04/04/2013 10:03 pm ET | Updated Jun 04, 2013

If Kinky Boots were judged solely on the merits of its several uproarious numbers and sunspot-bright performances, it would be accounted a runaway hit -- and many happy patrons will do just that. Show-biz truth is that any production boasting both a knock-out first-act and second-act finale can't go wrong, and the new tuner at the Al Hirschfeld Theatre can make that giddy claim, thanks to director-choreographer Jerry Mitchell's staging.

Indeed, when the cast members are singing composer-lyricist Cyndi Lauper's show-closing "Raise You Up" (has there ever been a more blatant demand for a standing ovation?), they're also describing the effect they've been having on the audience for the length of the enterprise.

Foremost among the raiser-uppers is Billy Porter, playing drag performer Lola, born Simon, who comes to the aid of Charlie Price (Stark Sands), the reluctant heir to a failing Northampton, England shoe factory. In the long line of theater-annals black drag queens who've gotten down to the nitty-gritty of whatever the sticky situation is, Lola -- a shoe and boot lover since childhood (Marquise Neal) -- steps right to the front via Porter's finger-snapping authority.

Sands himself is no slouch either, playing the man who, when a lad (Sebastian Hedges Thomas), already had doubts about taking over the 1890-founded family business. He's thoroughly entertaining as a man who slowly comes to believe that radically changing the men's line to a new niche -- kinky boots for drag queens -- is the absolute smart thing to do. Who cares what unaccommodating fiancée Nicola (Celina Carvajal) thinks?

Dervishing around these two larger-print performers for additional show-energizing effect are, among high-(heel)-stepping others, Annaleigh Ashford as eyes-for-the-young-boss Lauren, Daniel Stewart Sherman as Lola-baiting factory worker Don and Lola's back-up show-girl squad, and The Angels (Paul Canaan, Kevin Smith Kirkwood, Kyle Taylor Parker, Kyle Post, Charlie Sutton, Joey Taranto) -- "lively" only begins to describe their contributions.

So all of the above are doing their level-best to make it seem as if Kinky Boots is the hottest, sexiest jack-in-the-box on Broadway -- and they're abetted by set designer David Rockwell (direct from this week's Lucky Guy), lighting designer Kenneth Posner, sound designer John Shivers, hair and wig designer Josh Marquette and not least, costume designer Gregg Barnes. Also give it up for shoe and boot suppliers LaDuca (that would be Phil LaDuca), T. O. Dey and Manolo Blahnik, who's anything but blah.

Which leads us to the brass tacks of any musical -- the score and the book. Another show-biz reality is that top-notch singers and crafty director-choreographers can often make songs sound a heap better than they actually are, and that, it has to be reported, is what's going on too much of the time with Lauper's derivative writing.

The only numbers that come across as vintage are "Girls Just Wanna Have Fun" -- "Time After Time" and "True Colors." Lauper is "The History of Wrong Guys." Its opening line goes, "Women have been making bad choices since the beginning of time." That's a grand attention-getter and Ashford's delivery of the lead-in lyric and all that follows instantly positions her as a Tony candidate.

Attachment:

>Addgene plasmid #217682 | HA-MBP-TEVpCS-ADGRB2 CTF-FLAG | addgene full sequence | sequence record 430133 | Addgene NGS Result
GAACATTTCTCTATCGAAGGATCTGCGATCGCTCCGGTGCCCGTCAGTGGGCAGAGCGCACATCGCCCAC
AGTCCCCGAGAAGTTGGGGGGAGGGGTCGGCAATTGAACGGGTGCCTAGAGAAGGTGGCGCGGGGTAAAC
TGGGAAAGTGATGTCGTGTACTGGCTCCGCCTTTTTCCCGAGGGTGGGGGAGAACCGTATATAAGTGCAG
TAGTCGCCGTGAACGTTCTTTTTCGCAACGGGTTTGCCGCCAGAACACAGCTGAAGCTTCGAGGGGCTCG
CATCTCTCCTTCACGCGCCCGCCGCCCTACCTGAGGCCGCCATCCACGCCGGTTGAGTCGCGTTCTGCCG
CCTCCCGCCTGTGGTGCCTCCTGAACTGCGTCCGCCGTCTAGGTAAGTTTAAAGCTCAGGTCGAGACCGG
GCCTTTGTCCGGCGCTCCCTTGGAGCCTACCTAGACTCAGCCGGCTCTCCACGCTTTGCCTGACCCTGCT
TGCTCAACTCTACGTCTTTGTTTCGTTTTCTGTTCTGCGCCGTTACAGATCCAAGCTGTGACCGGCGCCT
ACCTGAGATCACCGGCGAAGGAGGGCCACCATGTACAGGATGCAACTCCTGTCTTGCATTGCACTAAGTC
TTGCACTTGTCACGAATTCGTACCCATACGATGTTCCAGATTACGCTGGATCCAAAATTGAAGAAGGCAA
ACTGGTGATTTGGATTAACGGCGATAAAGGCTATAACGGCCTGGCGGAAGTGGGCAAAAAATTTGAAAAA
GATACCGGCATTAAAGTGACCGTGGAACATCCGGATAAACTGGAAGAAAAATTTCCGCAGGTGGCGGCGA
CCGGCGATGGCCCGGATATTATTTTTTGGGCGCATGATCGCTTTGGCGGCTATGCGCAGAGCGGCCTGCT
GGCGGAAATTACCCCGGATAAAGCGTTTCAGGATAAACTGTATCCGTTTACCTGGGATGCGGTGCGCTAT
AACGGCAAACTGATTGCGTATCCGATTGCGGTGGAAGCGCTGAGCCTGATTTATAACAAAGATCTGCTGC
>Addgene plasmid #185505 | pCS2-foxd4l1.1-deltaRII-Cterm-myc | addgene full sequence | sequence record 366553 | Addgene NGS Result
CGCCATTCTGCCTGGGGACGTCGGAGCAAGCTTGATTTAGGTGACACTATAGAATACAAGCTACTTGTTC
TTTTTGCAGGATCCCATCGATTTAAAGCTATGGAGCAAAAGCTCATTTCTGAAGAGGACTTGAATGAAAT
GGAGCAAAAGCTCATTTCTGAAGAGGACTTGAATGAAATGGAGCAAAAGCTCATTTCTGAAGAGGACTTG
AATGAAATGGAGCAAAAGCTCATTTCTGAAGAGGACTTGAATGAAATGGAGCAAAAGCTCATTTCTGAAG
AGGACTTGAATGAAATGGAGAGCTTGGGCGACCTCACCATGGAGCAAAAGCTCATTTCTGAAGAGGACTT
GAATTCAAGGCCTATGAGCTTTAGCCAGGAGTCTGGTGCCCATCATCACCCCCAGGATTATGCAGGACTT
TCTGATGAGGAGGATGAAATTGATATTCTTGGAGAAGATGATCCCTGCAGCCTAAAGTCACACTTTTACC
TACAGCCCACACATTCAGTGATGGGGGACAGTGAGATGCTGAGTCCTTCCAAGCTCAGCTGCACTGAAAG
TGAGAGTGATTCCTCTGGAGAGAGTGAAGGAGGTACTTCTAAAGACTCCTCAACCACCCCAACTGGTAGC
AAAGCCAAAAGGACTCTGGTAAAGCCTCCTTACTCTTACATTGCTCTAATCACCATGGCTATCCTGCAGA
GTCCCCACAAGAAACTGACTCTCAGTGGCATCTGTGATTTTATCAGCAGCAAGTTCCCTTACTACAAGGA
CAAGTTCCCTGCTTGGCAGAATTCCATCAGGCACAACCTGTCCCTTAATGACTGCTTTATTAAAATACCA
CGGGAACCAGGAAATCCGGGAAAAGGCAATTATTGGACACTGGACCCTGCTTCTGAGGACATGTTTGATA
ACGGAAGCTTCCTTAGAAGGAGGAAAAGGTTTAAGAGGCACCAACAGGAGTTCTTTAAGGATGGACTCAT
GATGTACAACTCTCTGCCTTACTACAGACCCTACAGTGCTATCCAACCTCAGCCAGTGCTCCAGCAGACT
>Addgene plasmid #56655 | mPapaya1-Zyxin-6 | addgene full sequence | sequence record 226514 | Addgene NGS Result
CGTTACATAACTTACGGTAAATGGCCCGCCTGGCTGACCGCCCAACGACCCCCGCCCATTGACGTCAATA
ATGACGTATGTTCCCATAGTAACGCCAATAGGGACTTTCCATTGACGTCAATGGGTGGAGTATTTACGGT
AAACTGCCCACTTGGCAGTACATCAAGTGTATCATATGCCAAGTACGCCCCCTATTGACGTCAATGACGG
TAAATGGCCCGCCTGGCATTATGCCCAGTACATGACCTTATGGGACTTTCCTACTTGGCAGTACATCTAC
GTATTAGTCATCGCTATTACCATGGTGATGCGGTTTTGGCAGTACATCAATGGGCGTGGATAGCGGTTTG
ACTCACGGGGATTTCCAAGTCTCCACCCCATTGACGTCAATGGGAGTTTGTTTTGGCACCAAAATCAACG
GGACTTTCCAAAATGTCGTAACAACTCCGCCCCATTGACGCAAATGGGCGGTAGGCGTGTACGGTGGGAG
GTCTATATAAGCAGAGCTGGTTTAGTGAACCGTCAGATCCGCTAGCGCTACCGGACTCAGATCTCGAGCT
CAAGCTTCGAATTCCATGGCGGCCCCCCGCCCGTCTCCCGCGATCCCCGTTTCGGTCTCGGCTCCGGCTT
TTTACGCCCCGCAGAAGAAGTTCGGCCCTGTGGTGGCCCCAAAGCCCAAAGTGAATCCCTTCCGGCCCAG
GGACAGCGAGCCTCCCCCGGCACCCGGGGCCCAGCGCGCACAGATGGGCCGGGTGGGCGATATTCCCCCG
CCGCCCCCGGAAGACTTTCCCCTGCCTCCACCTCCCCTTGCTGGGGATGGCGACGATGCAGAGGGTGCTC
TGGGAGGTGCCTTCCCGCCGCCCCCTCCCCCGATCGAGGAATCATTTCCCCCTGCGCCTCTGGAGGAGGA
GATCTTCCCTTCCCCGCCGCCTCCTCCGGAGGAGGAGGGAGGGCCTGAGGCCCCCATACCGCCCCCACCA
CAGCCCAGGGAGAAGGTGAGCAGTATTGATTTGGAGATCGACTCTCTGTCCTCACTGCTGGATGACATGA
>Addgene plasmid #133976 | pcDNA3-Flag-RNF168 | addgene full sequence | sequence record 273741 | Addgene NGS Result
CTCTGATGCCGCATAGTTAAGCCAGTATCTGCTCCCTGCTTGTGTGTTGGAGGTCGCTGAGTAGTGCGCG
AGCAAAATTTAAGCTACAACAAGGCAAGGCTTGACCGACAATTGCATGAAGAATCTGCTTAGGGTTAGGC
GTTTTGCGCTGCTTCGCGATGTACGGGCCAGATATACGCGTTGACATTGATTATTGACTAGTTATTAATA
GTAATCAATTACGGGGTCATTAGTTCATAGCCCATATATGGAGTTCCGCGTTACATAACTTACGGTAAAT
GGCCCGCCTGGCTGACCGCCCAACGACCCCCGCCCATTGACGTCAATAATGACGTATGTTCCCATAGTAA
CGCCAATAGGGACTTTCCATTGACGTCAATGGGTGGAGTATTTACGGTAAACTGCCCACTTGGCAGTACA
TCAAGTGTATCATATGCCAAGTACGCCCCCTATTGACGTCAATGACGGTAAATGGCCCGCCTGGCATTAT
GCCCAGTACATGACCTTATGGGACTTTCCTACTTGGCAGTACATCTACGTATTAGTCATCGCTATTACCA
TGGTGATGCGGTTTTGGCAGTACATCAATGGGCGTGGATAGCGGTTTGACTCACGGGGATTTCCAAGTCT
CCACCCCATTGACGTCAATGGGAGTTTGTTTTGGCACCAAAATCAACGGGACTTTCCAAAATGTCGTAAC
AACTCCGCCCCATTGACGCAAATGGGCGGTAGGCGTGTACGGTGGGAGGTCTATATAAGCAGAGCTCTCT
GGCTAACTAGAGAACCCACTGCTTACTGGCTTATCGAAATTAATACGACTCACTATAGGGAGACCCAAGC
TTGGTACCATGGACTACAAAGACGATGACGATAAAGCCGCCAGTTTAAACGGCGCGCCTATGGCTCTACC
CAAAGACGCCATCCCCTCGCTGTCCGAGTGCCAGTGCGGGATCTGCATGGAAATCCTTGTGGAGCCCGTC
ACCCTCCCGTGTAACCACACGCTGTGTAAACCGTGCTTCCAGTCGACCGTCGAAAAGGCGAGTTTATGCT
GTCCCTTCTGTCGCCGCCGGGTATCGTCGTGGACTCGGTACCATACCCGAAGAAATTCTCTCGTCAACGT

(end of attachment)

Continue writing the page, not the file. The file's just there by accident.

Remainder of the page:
Other songs that run around the brain are "Sex Is in the Heel," "I'm Not My Father's Son" and "The Soul of a Man" -- but not because they have Lauper's individual stamp on them. With "The Soul of a Man," it's the complete conviction with which Sands instills that gets spectators punishing their palms.

What about "Hold Me in Your Heart," the 11 o'clock anthem Porter, in a fabulous gown and chic wig, belts as if his life and the life of the show depended on it? Yes, it's a show-stopper, and yes, it's a repeat of Jerry Herman's "I Am What I Am" from La Cage Aux Folles -- only not as good.

That it is embarrassingly reminiscent -- and every show-wise patron recognizes it as such -- isn't too surprising, since La Cage librettist Harvey Fierstein has filled the same role with Kinky Boots. No question he's the obvious go-to guy for musicals about take-charge drag artists and their cage full of males cavorting in women's clothes -- where at least one of them does a leaping-and-landing full split that make everyone watching think "Ouch!"

Adapting the 2005 Geoff Deane-Tim Firth movie of the same title, Fierstein brings the empathy he's exhibited for cross-dressing men since Torch Song Trilogy. But he gets into trouble with a plot line that by the intermission looks as if everything kinky-boots-wise is about to turn out fine.

So, confronted with a second act, he detours into complications for supporting characters. Then he hands Charlie Price an unlikely change of heart about new partner Lola over what is appropriate to wear when they reach Milan where the new line is to be introduced and whether the Angels should introduce them. Suddenly, Charlie's denying everything about Lola he previously encouraged. Huh?

There's one other aspect of Kinky Boots that calls for comment: It has to do with the basic notion that manufacturing boots strictly for men getting themselves up as women has the slimmest chance for commercial success.

Possibly it does -- if you're Le Dame Footwear in Verona, Wisconsin, which has been around for five years and is having a great first quarter of 2013. And that's if you take into account that the establishment doesn't limit its line strictly to boots and also relies on women with large feet for a percentage of the annual revenue.

So there you have it. Kinky Boots doesn't necessarily call for total suspension of disbelief. Only some -- and some agreeable suspension of critical standards. That's how the eager customers will get a boot out of it. Make that a kinky boot.